Roger Federer beat Andy Murray 4-6 7-5 6-3 6-4 on Sunday to win a record-equalling seventh Wimbledon title and 17th grand slam crown.
The Swiss third seed recovered from a sluggish start to dominate the match and return to the top of the world rankings, ending Murray's hopes of becoming the first British man to win the title on home soil for 76 years.
|Roger Federer of Switzerland waves to the crowd as runner up Andy Murray of Great Britain looks on.
Tennis legend John McEnroe acknowledged the magnitude of the occasion prior to the start of the match with his brother Patrick during their joint ESPN coverage.
"I’ve been coming for 35 years Patrick and I’ve been waiting for this — the Brit in the final," he said.
Brushing back tears after the match, Murray told the crowd: "I’m getting closer.”
Murray started well, taking the first set and dictating the second until Federer conjured a brilliant break of serve out of the blue in the 12th game to clinch it.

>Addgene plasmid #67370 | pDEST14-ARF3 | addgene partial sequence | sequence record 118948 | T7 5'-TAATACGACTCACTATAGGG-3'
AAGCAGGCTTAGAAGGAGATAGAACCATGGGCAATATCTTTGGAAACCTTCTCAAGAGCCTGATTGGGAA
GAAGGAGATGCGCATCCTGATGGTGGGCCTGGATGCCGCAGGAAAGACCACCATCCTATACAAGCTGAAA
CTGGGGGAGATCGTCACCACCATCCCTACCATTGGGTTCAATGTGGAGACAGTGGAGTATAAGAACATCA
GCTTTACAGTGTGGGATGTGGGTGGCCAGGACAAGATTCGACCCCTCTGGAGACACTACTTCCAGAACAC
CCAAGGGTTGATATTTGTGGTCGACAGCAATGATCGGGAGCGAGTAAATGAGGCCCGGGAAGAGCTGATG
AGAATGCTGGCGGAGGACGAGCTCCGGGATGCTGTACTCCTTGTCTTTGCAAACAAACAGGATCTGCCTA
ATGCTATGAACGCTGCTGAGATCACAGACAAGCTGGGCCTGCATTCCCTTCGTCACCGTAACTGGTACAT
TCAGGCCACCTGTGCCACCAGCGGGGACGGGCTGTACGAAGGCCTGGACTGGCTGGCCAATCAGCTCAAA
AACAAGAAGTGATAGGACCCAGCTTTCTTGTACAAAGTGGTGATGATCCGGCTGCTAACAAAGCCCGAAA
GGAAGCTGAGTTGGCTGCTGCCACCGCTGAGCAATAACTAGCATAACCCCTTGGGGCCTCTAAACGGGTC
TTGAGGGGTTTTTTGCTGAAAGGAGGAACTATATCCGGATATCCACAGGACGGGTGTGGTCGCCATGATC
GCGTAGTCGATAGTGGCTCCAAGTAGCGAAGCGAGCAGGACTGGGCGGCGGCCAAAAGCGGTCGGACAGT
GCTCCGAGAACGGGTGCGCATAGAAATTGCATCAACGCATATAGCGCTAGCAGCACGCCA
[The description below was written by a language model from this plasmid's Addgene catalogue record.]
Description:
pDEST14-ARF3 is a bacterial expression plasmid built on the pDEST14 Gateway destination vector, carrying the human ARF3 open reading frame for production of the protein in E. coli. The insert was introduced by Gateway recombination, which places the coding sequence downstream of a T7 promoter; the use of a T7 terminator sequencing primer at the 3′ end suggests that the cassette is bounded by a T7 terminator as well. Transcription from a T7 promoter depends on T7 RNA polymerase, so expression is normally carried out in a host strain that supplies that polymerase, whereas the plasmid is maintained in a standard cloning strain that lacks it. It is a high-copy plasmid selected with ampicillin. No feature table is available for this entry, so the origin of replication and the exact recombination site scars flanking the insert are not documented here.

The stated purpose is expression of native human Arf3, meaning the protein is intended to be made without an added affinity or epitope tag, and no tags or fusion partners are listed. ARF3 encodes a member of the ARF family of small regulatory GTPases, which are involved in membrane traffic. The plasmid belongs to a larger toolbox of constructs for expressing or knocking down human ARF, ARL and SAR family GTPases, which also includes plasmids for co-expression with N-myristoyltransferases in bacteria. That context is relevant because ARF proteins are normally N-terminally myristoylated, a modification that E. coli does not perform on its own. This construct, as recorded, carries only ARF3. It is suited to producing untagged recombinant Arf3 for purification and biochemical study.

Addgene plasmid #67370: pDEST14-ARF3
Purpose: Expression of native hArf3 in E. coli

Rain halted the match for 40 minutes early in the third set and when the players returned under the closed roof on Centre Court Federer took control.
He made the decisive break in a marathon sixth game and broke for 3-2 in the fourth set before clinching victory on his second match point in three hours 24 minutes.
Britain has been waiting 76 years for a homegrown men's champion at the All England Club, and the expectations on Murray were huge. Thousands of fans watched the match on a huge screen on "Murray Mount," but left the grounds still waiting for a British winner.
Inside the stadium, Prince William's wife, Kate, sat in the Royal Box along with David Beckham, British Prime Minister David Cameron and a slew of former Wimbledon champions.
Many of them left a bit disappointed as well.
Newsmax staff contributed to this report.